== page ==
We, as instructors, coaches and teachers will use phrases that are not literally accurate all the time to describe what we want our athletes to do. An example would be, "Keep our eyes on the ball". Literally, we do not want our hitters to actually do this but to young inexperienced hitters, they hear something very impossible to accomplish.
Keep your hands inside the ball. This is another phrase that is very difficult for young inexperienced hitters to understand and to grasp but, like the "eyes on the
ball" phrase, hitters will eventually understand what they mean.
So, Taking our hands to the ball could be another "figure of speech" but, to me, it is a phrase that is misleading in a lot of ways. This seems to be giving instruction for taking our hands toward the ball as we begin our swing. We don't want to do this of course. We do want to lead with our hands and go forward but not toward the ball. We actually want to take our barrel toward the ball.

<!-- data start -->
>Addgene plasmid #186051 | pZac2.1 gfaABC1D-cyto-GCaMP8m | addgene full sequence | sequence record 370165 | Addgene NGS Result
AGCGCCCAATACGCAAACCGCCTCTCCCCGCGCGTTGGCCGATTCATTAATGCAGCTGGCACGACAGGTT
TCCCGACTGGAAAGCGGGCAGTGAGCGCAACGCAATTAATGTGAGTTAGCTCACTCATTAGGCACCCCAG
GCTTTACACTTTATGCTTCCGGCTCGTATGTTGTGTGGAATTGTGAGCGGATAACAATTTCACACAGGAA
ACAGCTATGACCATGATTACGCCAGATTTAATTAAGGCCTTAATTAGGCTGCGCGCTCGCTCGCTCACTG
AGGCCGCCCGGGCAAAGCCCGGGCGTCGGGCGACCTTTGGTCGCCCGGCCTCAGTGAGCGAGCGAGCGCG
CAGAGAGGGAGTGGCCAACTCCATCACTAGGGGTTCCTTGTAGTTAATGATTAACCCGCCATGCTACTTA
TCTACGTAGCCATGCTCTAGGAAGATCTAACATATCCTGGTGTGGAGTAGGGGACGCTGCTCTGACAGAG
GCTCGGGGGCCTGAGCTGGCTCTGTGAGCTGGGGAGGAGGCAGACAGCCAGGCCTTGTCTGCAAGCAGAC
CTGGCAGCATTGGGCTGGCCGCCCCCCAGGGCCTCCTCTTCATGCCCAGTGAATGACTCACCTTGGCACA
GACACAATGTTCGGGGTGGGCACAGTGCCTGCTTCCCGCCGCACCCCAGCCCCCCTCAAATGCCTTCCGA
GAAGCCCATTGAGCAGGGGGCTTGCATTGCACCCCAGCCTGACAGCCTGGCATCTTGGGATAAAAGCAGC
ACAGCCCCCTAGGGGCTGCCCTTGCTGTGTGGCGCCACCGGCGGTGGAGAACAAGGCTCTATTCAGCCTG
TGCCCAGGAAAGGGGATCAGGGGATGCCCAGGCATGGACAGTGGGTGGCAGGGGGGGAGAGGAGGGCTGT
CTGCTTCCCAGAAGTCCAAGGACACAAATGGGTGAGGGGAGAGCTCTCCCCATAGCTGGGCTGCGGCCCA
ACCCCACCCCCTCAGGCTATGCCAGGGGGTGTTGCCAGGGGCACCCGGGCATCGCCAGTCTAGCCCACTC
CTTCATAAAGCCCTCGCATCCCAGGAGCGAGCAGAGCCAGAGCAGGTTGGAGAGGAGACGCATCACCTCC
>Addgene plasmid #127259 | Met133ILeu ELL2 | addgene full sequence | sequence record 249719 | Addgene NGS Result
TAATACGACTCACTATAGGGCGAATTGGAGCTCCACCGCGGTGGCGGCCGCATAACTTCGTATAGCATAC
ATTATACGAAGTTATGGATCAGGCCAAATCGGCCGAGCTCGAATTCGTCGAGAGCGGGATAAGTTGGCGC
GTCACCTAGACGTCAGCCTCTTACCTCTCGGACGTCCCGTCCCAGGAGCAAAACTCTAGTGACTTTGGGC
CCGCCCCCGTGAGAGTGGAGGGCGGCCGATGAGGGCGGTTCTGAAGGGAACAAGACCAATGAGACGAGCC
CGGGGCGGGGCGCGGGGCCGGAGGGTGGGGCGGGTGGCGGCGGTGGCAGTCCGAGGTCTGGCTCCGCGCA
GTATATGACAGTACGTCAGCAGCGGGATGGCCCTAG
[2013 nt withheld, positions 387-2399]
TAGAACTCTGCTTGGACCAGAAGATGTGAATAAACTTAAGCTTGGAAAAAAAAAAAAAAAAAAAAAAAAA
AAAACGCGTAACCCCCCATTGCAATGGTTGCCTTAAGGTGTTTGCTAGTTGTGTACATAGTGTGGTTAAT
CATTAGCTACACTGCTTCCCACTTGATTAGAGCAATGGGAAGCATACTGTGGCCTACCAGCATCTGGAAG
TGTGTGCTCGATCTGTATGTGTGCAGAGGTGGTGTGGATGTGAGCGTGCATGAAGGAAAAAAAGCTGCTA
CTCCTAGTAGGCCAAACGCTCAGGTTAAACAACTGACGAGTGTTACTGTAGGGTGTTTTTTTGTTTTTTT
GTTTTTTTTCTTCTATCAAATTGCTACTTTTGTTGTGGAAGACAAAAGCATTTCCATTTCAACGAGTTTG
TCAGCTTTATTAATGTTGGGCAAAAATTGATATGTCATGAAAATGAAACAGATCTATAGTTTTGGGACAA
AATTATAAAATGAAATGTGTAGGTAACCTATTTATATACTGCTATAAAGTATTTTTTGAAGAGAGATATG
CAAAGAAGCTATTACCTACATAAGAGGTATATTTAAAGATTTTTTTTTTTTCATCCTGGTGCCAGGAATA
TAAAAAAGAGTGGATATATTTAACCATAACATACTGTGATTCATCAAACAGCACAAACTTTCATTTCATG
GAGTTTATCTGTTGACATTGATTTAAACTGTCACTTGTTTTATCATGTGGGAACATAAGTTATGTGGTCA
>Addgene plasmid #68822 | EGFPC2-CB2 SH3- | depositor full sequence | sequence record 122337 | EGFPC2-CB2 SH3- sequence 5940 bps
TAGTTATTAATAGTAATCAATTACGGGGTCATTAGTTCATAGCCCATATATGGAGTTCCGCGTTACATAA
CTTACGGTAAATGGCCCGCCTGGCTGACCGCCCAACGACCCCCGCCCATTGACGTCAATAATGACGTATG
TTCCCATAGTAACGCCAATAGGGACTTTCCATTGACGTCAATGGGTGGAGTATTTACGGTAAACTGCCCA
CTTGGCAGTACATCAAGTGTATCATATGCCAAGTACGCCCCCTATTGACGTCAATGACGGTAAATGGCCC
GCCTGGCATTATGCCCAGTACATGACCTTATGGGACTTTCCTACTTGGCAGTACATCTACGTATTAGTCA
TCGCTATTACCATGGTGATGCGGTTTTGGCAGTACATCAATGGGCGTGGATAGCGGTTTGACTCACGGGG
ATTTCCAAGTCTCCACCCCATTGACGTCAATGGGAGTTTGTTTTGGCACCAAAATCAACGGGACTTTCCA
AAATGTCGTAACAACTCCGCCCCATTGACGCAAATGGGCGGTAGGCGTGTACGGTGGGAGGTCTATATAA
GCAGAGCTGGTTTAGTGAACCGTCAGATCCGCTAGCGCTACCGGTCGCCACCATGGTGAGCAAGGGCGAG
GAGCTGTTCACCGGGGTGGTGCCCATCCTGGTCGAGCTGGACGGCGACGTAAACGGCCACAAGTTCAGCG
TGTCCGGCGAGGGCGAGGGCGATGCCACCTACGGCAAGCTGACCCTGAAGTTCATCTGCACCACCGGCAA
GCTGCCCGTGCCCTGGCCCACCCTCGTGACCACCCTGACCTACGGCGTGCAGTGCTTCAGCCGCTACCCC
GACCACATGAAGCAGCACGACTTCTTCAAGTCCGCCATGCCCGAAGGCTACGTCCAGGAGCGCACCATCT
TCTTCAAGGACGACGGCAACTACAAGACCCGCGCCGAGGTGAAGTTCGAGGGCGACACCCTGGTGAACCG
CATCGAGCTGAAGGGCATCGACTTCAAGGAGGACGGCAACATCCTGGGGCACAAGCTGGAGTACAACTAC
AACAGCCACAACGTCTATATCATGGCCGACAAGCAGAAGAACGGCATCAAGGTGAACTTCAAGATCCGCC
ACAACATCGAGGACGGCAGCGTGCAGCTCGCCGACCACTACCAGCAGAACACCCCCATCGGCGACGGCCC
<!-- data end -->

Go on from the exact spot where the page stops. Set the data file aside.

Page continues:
Over the years I have tried to become more and more literal in what I want my athletes to do. In these examples above. I now say "See the ball" or "Watch the ball" instead of "Keeping your eyes on the ball". To those that are experienced, they all mean the same thing but to those that we teach, they may be confused and confusing our athletes is, of course, not our goal.
I do sometimes use the phrase, "Keep your hands inside the ball" but I make sure I explain it multiple times but mostly, I use the phrase associated with this skill of "Lead with the hands". This is literally more accurate and is less confusing.
Performing at a high level in this sport is hard enough without us, as coaches, confusing them with phrases that are a bit confusing. However, if you actually do want your hitters to take her hands to the ball, then, well, you might want to reconsider this approach.